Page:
From hairdressing to brewing - the origins of the Ulverston Brewing Company
PUBLISHED: 00:00 31 October 2016
Ten years ago Ulverston’s Anita Garnett swapped the world of hairdressing for a life in brewing and has never looked back.
‘Brewing is not that much different to hairdressing. You’re still creating something that people enjoy, and you get the same buzz when you hear praise about your work.’
It may not the most obvious analogy, but the premise is certainly the same. So when Anita Garnett, co-owner of Ulverston Brewing Company, swapped 25 years of blow dries for buying hops, the only thing she really missed was the daily gossip in the salon.
‘It sparks a bit of conversation when you say you’re a brewer,’ explained Anita, who up until 2012 was in charge of all the brews in the business. It is now in the safe hands of her partner, Paul Swann, and Anita looks after the design and admin. ‘When I was a hairdresser, people were nonplussed. But it was almost a shock to people, as when I started brewing it was very much a man’s world. People respected you. It was quite exciting to be a female brewer.’
Back in the 15th century, female brewers – brewsters or alewives as they were known then – were the norm before the profession was later taken over by men. The water in medieval Britain was often contaminated making beer the drink of choice, and it was up to the women to brew good ale. Often gentlemen of the house would marry his alewife if she brewed excellent beer, to help keep them there. Now, there are more and more female brewers starting up businesses, and the professional is going full circle.
So how exactly did Anita start brewing? She explained that Paul had always been into beer, so when Hartley’s brewery in Ulverston closed he was really upset. ‘My hairdressing clients were getting older and when my younger sister passed away from cancer, it made me realise life is too short. In the end we decided if someone else beat us in opening a new brewery, we would be annoyed. So I sold the business and we launched the brewery.’
In 2006, the duo – along with a second hand brewing kit – set up in an old winding shed just outside Ulverston in Lindal. They didn’t want to invest in a permanent space until they knew what they were brewing was worth selling. Four years later they purchased the Old Auction Mart, an abandoned Victorian building dating back to 1875 which was purpose built as cattle market.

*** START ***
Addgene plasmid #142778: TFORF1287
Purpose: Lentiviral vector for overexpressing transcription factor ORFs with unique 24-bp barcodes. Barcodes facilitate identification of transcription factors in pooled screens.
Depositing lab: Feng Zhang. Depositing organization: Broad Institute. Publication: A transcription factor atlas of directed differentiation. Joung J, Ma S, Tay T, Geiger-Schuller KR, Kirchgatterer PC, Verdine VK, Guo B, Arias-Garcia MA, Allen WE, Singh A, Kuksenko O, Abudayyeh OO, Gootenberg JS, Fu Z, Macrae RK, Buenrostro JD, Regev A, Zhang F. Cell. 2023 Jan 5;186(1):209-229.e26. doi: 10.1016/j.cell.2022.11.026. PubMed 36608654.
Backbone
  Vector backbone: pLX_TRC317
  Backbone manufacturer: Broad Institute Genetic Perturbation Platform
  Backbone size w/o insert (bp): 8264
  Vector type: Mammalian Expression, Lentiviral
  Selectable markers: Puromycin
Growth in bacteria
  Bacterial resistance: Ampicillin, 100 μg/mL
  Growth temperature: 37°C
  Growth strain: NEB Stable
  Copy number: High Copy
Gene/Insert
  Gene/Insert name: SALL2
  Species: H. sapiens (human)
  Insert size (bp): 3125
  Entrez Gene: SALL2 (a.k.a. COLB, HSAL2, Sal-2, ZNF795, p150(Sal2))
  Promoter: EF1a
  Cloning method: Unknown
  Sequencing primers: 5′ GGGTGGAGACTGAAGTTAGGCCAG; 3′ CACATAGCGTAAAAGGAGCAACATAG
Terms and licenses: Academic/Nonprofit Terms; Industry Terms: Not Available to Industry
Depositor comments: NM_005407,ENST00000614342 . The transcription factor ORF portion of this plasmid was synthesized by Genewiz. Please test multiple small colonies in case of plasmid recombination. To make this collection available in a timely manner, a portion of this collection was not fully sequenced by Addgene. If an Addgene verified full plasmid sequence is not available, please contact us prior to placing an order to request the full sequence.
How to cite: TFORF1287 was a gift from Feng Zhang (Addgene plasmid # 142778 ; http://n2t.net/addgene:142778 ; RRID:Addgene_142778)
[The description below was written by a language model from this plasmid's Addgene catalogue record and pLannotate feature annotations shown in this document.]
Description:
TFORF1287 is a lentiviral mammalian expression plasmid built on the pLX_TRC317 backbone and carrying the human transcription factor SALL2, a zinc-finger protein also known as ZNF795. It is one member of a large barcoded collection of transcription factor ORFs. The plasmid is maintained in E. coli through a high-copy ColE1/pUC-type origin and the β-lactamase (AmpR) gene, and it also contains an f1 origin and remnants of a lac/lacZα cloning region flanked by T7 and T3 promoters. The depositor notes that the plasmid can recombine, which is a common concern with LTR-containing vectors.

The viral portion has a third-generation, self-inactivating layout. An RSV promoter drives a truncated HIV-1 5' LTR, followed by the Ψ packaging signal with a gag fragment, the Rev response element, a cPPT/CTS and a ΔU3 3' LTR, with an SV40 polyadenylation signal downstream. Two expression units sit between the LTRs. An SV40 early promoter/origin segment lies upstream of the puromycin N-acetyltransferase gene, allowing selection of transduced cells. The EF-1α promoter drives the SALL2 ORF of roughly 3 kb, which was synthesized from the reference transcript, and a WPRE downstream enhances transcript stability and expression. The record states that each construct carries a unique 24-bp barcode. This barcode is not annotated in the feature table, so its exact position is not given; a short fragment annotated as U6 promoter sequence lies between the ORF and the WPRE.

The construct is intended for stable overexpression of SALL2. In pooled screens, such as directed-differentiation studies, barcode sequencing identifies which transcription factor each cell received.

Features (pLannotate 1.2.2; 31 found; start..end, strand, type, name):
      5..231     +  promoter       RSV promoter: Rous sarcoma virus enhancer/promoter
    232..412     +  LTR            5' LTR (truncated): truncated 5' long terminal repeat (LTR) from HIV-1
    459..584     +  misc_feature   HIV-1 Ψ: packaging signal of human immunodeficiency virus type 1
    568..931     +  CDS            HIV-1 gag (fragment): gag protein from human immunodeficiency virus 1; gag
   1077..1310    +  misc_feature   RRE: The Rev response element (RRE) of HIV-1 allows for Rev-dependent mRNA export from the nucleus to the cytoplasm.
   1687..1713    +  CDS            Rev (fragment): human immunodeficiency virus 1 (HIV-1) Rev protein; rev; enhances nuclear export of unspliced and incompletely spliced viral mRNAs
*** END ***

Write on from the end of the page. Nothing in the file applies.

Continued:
‘It was nice to be able to put the cattle market back into use. It took us just under one year to get it up to standard. We also got a state-of-the-art 12bbl brew kit from Vincent Johnson of Johnson Brewing Design in Bury.’
Paul then left his job and joined the brewery full time in 2012. ‘To a certain extent, I do miss brewing, but the new kit is a similar set up as Paul’s old gas terminal engineer job so he knows what he’s doing – I’m paranoid I would do it wrong!’ said Anita, who is still involved in all the recipe formulations. Most recently, the brewery has created four seasonal new recipes to celebrate their decade of success. The most recent is Perfect Day, a pale ale, with the next being Forever Autumn.
The Old Auction Mart isn’t the only link to Ulverston heritage that the brewery has. Their regular beers are all named after Laurel and Hardy films, due to the town’s most famous son, Stan Laurel, being born there in 1890. Even the fermentation vessels are named Laurel and Hardy.
‘Every brewery has to have something unique for them to stand out in what is becoming a very busy market. If you would have asked me ten years ago how we would be doing, I would have no way expected to be where we are now.
‘As well as the local pubs in the area, we also stock two pubs in Wales and one in Glasgow. Most recently we won the Sussex beer festival with our beerr, Fra Daivio. I think meant more than winning a local award as we are being judged solely on taste – nobody knows us down there.’